Looking for its first medal in the women’s Chess Olympiad, India is cautiously optimistic about living up to the the reputation of being the top seed over the next 12 days.
Being the favourite is a fine feeling, but there is very little that separates India from former champions Ukraine and Georgia, seeded two and three.
Effectively, with mother-to-be D. Harika joining the action only in key encounters, the other team members are prepared to play most matches without her. As a result, for the better part, the top seed will be playing with the rating strength of the third-best team. What gives India its best chance to win the elusive medal is the absence of Russia and defending champion China, winners of six out of the nine previous editions.
The Indian team trained hard under Boris Gelfand in the first preparatory camp in May and more recently with the other team coaches for the Olympiad.
A late addition of a third team following the withdrawal of Turkmenistan means India has three teams among the top 16 seeds in a field of 162 entries.
The team comprising K. Humpy, Harika, debutant R. Vaishali, Tania Sachdev and Bhakti Kulkarni has the strength to go all the way. Vaishali, the youngest member in the mix, could provide the cutting edge the team needs on the third board in crucial encounters.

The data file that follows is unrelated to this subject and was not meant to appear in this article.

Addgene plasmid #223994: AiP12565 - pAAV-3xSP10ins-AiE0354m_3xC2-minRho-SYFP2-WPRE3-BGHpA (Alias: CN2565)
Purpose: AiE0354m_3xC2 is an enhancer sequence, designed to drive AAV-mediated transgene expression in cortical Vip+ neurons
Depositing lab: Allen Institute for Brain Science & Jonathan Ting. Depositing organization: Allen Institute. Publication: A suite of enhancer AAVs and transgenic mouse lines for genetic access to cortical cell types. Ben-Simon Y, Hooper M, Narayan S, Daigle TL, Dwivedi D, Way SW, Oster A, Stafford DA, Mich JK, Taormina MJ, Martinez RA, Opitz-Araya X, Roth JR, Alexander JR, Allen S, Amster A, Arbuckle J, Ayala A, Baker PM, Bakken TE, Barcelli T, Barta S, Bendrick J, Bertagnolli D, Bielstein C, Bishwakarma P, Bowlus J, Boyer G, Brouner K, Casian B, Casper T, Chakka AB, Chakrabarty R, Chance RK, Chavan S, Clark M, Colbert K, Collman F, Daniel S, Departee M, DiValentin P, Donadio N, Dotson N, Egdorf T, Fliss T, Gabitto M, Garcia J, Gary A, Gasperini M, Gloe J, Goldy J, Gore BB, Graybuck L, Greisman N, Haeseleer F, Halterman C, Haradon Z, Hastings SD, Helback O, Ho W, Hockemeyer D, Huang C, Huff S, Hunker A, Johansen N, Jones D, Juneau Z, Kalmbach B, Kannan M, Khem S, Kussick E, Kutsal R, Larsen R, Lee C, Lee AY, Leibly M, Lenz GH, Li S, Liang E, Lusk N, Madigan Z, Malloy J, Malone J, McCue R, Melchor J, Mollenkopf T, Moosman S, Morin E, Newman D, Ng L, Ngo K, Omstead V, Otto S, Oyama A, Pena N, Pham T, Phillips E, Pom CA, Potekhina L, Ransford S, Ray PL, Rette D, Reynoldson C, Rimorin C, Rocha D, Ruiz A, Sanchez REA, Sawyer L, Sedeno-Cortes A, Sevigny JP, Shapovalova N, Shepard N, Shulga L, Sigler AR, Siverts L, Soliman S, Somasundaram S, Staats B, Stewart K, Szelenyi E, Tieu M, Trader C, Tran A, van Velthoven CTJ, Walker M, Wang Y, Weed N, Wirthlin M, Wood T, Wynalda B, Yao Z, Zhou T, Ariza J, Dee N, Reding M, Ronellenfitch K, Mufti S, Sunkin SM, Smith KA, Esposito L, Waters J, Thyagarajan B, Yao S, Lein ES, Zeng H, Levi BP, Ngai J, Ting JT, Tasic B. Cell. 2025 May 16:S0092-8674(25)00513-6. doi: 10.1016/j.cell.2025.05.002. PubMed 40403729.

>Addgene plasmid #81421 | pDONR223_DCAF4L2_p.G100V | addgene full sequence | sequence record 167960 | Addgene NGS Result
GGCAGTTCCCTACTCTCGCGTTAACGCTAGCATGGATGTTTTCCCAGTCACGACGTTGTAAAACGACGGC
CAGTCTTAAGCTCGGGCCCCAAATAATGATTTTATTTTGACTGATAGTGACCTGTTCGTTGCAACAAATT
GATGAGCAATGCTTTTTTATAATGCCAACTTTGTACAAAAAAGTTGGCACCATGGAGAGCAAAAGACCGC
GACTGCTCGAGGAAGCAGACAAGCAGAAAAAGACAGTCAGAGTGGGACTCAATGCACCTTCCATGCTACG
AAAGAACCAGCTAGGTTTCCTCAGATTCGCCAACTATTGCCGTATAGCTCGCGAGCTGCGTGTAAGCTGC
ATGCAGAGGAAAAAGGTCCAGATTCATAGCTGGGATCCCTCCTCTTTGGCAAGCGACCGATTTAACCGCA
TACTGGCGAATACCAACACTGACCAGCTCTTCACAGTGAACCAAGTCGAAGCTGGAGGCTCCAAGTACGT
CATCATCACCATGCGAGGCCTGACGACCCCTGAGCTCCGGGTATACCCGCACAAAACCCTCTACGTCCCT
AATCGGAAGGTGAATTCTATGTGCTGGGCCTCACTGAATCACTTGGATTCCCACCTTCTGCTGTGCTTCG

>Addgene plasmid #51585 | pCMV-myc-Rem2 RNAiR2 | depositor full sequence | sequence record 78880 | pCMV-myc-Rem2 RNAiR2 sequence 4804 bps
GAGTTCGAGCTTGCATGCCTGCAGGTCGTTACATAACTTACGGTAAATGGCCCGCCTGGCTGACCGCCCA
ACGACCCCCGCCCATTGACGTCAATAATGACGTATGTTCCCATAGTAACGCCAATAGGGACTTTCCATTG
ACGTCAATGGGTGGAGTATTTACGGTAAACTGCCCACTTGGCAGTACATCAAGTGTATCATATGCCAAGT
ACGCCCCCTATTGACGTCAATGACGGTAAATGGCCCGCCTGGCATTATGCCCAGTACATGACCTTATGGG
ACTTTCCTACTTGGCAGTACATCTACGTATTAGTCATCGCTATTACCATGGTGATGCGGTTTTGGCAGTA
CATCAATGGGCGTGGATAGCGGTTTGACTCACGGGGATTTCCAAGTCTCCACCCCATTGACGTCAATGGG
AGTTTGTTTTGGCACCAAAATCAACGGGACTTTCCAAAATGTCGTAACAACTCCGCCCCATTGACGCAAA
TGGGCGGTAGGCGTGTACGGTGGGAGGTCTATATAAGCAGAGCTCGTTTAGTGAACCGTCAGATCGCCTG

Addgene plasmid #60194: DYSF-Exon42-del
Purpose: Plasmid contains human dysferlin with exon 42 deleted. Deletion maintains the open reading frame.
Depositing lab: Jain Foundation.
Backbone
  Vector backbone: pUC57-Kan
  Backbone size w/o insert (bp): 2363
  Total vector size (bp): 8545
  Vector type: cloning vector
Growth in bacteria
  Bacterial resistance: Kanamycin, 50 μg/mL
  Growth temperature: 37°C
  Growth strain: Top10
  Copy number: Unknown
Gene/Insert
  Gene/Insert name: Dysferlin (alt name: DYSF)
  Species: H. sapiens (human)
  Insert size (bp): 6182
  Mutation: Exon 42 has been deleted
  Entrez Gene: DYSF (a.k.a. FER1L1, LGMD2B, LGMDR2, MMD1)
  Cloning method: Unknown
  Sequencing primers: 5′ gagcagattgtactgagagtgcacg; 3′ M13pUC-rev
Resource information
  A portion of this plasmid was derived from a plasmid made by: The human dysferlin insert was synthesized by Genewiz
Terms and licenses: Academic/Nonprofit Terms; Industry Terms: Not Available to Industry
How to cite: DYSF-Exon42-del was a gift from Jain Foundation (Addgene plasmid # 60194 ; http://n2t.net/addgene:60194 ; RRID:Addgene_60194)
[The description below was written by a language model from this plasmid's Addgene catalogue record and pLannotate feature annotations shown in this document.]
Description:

Ukraine and Georgia are closely matched and have the experience of being on the podium in the presence of powerhouses Russia and China.
The Muzychuk sisters - Mariya and Anna - and Anna Ushenina form the dreaded trio for Ukraine. Mariya, a former women's World champion, has played a key role for Ukraine that has won a medal in every Olympiad since 2012. Winner in 2006, the team lost out to China on a tie-breaker and finished with a silver in 2018. Anna is the strongest in the squad, while Ushenina is the other former women's World champion in the line-up.
Four-time winner Georgia should be considered a co-favourite for the title. Spearhead Nana Dzagnidze, Lela Javakhishvili, Nino Batsiashvili and Meri Arabidze form a formidable combination considering the strengths of the lesser-rated teams.
Poland, strengthened by the presence of Alina Kashlinskaya, who switched her nationality from Russia recently, could cause an upset or two. Apart from Alina, the team has Monika Socko with a rating of 2416. The two boards looking sound, Oliwia Kiolbasa and Maria Malicka could take some calculated risks.
The tested French duo of Marie Sebag and Sophie Millet provide the team with some much-needed firepower at the top. Pauline Guichard, Anastasia Savina and Andreea Novrotescu are the ones who will punch above their weight to provide support to their seasoned compatriots.
Kazakhstan, the fourth highest rated team until last week, suffered a setback with Dinara Saduakassova, rated 2435, making way for Nazerke Nurgali 2181. This made the team slip to 10th on the starting list.
The late withdrawal of former women's World champion Antoaneta Stefanova, rated 2467, has hit Bulgaria hard. The team, seeded 10th before the pullout of Stefanova, is now 15th after the inclusion of Beloslava Krasteva (2249).